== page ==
Nations that have allowed for private property rights and full-blown market exchange, in contrast to those “democratic socialist republics” of the twentieth century, have enjoyed remarkable levels of long-term Marx just didn’t get it. Marx’s theory of value, his philosophy of human nature, and his claims to have uncovered the laws of history fit together to offer a complex and grand vision of a new world order.
If the first three-quarters of the twentieth century provided a testing ground for that vision, the end of the century demonstrates its truly utopian nature and ultimate unworkability.
Marx predicted that competition among capitalists would grow so fierce that, eventually, most capitalists would go bankrupt, leaving only a handful of monopolists controlling nearly all production.
This, to Marx, was one of the contradictions of capitalism: competition, instead of creating better products at lower prices for consumers, in the long run creates , which exploits workers and consumers alike. They fall into the ranks of the proletariat, creating a greater supply of labor, a fall in wages, and what Marx called a growing reserve army of the unemployed.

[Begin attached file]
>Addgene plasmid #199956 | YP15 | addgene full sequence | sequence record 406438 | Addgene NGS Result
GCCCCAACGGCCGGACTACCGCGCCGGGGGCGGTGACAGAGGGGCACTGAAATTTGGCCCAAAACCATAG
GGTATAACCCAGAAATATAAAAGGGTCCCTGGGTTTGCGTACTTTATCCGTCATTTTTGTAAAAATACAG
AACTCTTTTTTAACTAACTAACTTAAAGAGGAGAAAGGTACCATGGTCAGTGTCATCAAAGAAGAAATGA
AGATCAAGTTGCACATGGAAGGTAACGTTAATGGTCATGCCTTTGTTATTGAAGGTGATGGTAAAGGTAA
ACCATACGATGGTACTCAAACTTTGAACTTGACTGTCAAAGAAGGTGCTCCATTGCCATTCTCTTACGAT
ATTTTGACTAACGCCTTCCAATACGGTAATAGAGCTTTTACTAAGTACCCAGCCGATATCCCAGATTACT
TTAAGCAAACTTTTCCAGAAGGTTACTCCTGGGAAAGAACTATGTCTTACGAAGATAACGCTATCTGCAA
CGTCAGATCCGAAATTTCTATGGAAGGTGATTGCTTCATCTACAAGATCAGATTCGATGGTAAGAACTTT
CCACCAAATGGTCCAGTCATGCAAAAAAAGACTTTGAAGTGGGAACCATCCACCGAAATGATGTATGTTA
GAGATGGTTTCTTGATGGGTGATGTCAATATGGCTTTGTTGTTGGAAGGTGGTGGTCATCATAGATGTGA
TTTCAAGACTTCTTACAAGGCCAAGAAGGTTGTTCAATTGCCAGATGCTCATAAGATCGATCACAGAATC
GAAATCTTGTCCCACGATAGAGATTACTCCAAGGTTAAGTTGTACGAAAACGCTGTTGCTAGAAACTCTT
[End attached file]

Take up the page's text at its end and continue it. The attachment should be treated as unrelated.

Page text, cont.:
The people of Poland, Hungary, Czechoslovakia, East Germany, Romania, Yugoslavia, Bulgaria, Albania, and the USSR rejected Marxist ideology and entered a remarkable transition toward private and the market-exchange system, one that is still occurring.
Short Essay On Marxism
Which aspects of Marxism created such a powerful revolutionary force? The answers lie in some general characteristics of Marxism—its economics, social theory, and overall vision.
Marx was surely a profound thinker who won legions of supporters around the world.
But his predictions have not withstood the test of time.
He called his theory “scientific socialism” to clearly distinguish his approach from that of other socialists (Henri de Saint-Simon and Charles Fourier, for instance), who seemed more content to dream about some future ideal society without comprehending how existing society really worked (see Marx’s scientific socialism combined his economics and philosophy—including his theory of value and the concept of alienation—to demonstrate that throughout the course of human history, a profound struggle has developed between the “haves” and the “have-nots.” Specifically, Marx claimed that capitalism has ruptured into a war between two classes: the bourgeoisie (the capitalist class that owns the means of production) and the proletariat (the working class, which is at the mercy of the capitalists).
Marx claimed that he had discovered the laws of history, laws that expose the contradictions of capitalism and the necessity of the class struggle.